Conceived by Composer and Director Jaime Lozano as a loving tribute to the women in his life and his matriarchal upbringing, A Never-Ending Line, produced by Maribel Escobosa, Martha Orendain, and Victoria Kühne, presents a cycle of seventeen songs written by nine female lyricists set to his original music. The show, which made its New York debut at the Metropolitan Room in July, following earlier performances in Paris and Monterrey, Mexico (where it was translated entirely into Spanish), is now playing a limited run at The Players Theatre, with an all-female cast and orchestra, giving voice to a sampling of personal experiences and perspectives.
The score, with musical arrangements and orchestrations by Lozano and Jesús Altamira, is rich and resonant, with references to a range of genres, from jazz to classical, romantic ballads to pop and show tunes. A first-rate three-piece female orchestra, comprised of Music Director Geraldine Anello on piano, Melanie Mason on cello, and Karen Speyer on harp, provides exquisite accompaniment for the singers, capturing the changing moods of the songs with mastery and sensitivity. Their virtuoso performance could stand alone, as a fully satisfying instrumental version of Lozano’s beautiful music.
Lyricists Lindsay Erin Anderson, Neena Beber, Lauren Epsenhart, Sami Horneff, Victoria Kühne, Lisa Mongillo, Marina Pires, Noemi de la Puente, and June Rachelson-Ospa make each song a story, with a personal narrative in which one woman pours out her feelings, as she reflects on hardships and struggles (“Lost in the World”), relationships and self-image (“Maybe in Florence”), or the need for love, support, and friendship (“A Never-Ending Line”), with an unwavering message about the strength and resiliency necessary to survive and to triumph. Some tend towards the sentimental (“You My Son” and “Mountain in the Sky”) and some are risibly cynical (“Why I’m Single” and “If You Break My Sister’s Heart”).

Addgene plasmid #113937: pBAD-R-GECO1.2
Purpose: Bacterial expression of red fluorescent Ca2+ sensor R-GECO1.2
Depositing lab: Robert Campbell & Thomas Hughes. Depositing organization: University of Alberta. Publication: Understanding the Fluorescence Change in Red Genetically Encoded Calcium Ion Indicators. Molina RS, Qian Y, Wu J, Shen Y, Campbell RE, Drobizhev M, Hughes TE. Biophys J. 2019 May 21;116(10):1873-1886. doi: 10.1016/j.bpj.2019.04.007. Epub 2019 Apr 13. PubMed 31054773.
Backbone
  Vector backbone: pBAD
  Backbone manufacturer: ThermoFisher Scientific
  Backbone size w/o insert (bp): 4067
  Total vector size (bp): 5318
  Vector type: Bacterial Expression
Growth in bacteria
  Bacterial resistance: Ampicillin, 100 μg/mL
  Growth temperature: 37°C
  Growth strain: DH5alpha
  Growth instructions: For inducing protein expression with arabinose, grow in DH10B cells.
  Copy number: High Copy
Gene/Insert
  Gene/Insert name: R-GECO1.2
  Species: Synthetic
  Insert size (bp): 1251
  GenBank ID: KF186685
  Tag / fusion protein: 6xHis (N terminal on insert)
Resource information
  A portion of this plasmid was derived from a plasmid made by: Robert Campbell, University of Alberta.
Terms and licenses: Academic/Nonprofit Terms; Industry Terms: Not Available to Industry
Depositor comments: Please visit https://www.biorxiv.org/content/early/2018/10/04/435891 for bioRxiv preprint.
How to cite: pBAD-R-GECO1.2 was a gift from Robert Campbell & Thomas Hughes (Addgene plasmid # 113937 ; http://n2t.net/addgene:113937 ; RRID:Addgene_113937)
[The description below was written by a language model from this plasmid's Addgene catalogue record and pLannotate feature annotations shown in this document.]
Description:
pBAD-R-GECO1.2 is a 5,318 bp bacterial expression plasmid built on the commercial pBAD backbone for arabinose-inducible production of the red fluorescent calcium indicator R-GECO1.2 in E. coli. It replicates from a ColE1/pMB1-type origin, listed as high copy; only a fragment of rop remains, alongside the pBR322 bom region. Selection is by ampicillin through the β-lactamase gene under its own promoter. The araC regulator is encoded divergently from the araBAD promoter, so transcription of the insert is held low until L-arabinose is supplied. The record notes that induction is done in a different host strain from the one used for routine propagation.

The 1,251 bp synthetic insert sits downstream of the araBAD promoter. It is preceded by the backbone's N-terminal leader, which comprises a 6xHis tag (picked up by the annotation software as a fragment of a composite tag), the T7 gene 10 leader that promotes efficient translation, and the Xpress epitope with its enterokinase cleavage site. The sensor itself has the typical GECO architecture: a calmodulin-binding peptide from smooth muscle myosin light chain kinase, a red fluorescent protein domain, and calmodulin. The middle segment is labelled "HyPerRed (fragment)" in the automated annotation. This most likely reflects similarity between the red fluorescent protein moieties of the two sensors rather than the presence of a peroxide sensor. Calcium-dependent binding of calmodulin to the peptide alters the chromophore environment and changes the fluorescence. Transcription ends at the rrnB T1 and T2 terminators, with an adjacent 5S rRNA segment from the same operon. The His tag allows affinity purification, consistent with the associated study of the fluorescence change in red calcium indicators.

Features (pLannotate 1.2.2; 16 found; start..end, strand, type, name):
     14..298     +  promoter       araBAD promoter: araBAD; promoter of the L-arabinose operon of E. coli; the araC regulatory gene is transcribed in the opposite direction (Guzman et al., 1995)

Singers Emily Esposito, Kat Blackwood, Florencia Cuenca, and Erica Wilpon show their commitment to the moods and characterizations. Though their vocals are sometimes uneven, each excels at hitting the power notes. And while a few of the numbers are up tempo (“Hello Forty”), the focus is largely on the challenges women face. The show could benefit by embracing more of the joys of education and intellectual development, artistic talents and professional achievements, and the elements of life and the world that make it a pleasure to be an accomplished independent woman.
Costumes by Jaime Torres emphasize the individuality and diversity of women’s taste and personalities. Choreography by Fernanda Aldaz keeps the singers moving around the stage, pushing chairs, standing up and sitting down, patting, hugging, and nodding at each other, throwing up their arms and stomping their feet, and forming the titular line. Though the movement is in keeping with the lyrics, it becomes redundant, and often tends to distract more than to enhance the songs.
Lozano is to be applauded for shining a spotlight on women and giving female professionals in musical theater an opportunity to be seen and heard. We can only hope that this will truly be the beginning of A Never-Ending Line of greater visibility and support for women artists. In addition to the live show, the music will be available as a double-album, in both Spanish and English; the latter features an array of Broadway favorites, including Betsy Wolfe, Daphne Rubin-Vega, Julia Murney, and Emily Skeggs. Proceeds will benefit a selection of women’s organizations.
Running Time: 75 minutes, without intermission.